26/02/2013 08:15 GMT | Updated 27/04/2013 06:12 BST

Iraq 10 years on: It is wrong to draw comparisons to the Arab Spring

Ten years have passed since the US and UK invasion of Iraq. Ten years on the debate over the validity of the war is still raging and so on the 7 February, the Huffington Post UK hosted 'Iraq War 10 years on: Was it worth it?' at Goldsmiths University to do just that.

Within the 400 plus gathered in the audience, there was clearly not the same equilibrium as present across the panel. The result of a hands up vote at the start showed the anti war contingent to be in an overwhelming majority. By the end little had changed - despite the efforts of the yes panel, it was clear that few compelling arguments for support of the war remain.

The debate was opened by Tory MP Bernard Jenkin. Arguing that the war was worth it, his was the only presentation which had some quite disturbing points. Jenkin spoke of a "balance sheet" that weighed in the favour of it being worth it - this is something that should never be considered when on one side of the balance is human life.

Also for the war was Dr Ali Latif, who presented a very dramatised speech in which he argued that Iraq was indeed a better place after the war. As an Iraqi man who regularly visits the country it would not be right to argue against him in a blog written from a desk in London: Haifa Zangana, an Iraqi novelist who had been a prisoner of the Ba'ath party, in speaking against the war, provided a more than effective counterbalance to his views. Her focus on human rights abuses that have occurred since the invasion by both US soldiers and the Nouri al-Maliki government presented some hard hitting facts and points.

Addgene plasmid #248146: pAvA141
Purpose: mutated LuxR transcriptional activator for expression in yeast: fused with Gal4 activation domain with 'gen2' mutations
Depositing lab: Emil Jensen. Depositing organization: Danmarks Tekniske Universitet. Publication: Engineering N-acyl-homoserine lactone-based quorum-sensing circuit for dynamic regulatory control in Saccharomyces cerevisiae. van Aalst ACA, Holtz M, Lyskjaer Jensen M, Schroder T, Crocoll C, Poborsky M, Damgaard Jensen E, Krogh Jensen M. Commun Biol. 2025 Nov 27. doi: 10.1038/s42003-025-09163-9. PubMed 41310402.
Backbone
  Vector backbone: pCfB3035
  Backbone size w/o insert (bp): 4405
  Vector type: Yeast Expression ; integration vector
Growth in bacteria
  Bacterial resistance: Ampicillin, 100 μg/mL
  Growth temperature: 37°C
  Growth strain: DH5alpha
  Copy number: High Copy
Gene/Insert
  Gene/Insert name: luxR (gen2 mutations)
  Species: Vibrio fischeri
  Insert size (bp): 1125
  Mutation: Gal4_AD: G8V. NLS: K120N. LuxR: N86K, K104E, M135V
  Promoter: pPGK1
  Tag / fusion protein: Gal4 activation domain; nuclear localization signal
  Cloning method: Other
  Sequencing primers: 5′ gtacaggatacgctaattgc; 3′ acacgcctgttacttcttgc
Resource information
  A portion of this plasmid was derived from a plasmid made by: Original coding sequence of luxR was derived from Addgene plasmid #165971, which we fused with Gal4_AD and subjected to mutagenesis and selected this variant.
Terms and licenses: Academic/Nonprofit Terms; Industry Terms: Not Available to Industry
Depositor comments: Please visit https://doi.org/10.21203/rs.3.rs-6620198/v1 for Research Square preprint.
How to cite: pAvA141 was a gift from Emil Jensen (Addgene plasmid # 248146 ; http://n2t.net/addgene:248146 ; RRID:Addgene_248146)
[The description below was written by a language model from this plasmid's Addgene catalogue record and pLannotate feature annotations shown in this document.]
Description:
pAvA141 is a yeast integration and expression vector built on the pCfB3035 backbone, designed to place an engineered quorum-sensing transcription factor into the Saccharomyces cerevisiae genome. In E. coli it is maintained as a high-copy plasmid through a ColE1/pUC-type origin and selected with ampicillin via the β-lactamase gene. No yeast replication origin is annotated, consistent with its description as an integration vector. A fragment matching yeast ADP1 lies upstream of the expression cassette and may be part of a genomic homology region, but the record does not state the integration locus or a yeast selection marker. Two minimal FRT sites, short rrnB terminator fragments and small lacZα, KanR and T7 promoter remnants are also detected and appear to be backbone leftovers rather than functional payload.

Throughout the evening many comparisons were drawn to the Arab Spring. David Aaronovitch, in presenting his reasons for supporting war, closed by querying whether ten years from now we might be asking "Syria: Not intervening, was it worth it?"

However, rather than presenting an effective argument in support of the war, it is within this comparison that the most powerful argument against the war can be found. It is an argument that was presented by an Iraqi woman in the audience on the evening: unlike the Arab Spring, the war was not led by the people or Iraq.

There are a vast number of arguments that I could present against the war, a vast number of arguments presented by the opposing panel of Clare Short, Haifa Zangana, Owen Jones and Mehdi Hasan that I could recall: the loss of life; the destruction and destabilisation of a country; the loss of the lives of British soldiers fighting an illegal war; the fact that the war was about regional control and oil; that the main intelligence supporting the war was an incorrect dodgy dossier.

That the war which deposed Saddam Hussein was not an uprising initiated by the people is however, the most compelling of all arguments against the war. It is one that comes even before arguing against the worth of the war - it is the reason an invasion should never have been considered.

It may be the case that Saddam was more evil than Gaddafi and Assad, and, as the pro worth panel argued, he may have attempted worse against his citizens if they led an uprising. If this had been the case, it could have been then, when the citizens had risen up, that the international community, as a block, could have intervened to protect and support the Iraqis.

As much as the panel in support of the war spoke of the questionable advantages to the citizens of Iraq, Iraqis were hardly taken into consideration when the invasion was launched; that is clear from the hopeless situation it created. The war should have never happened. Any move to depose Saddam Hussein should have been initiated by the people, not an invading force seeking control.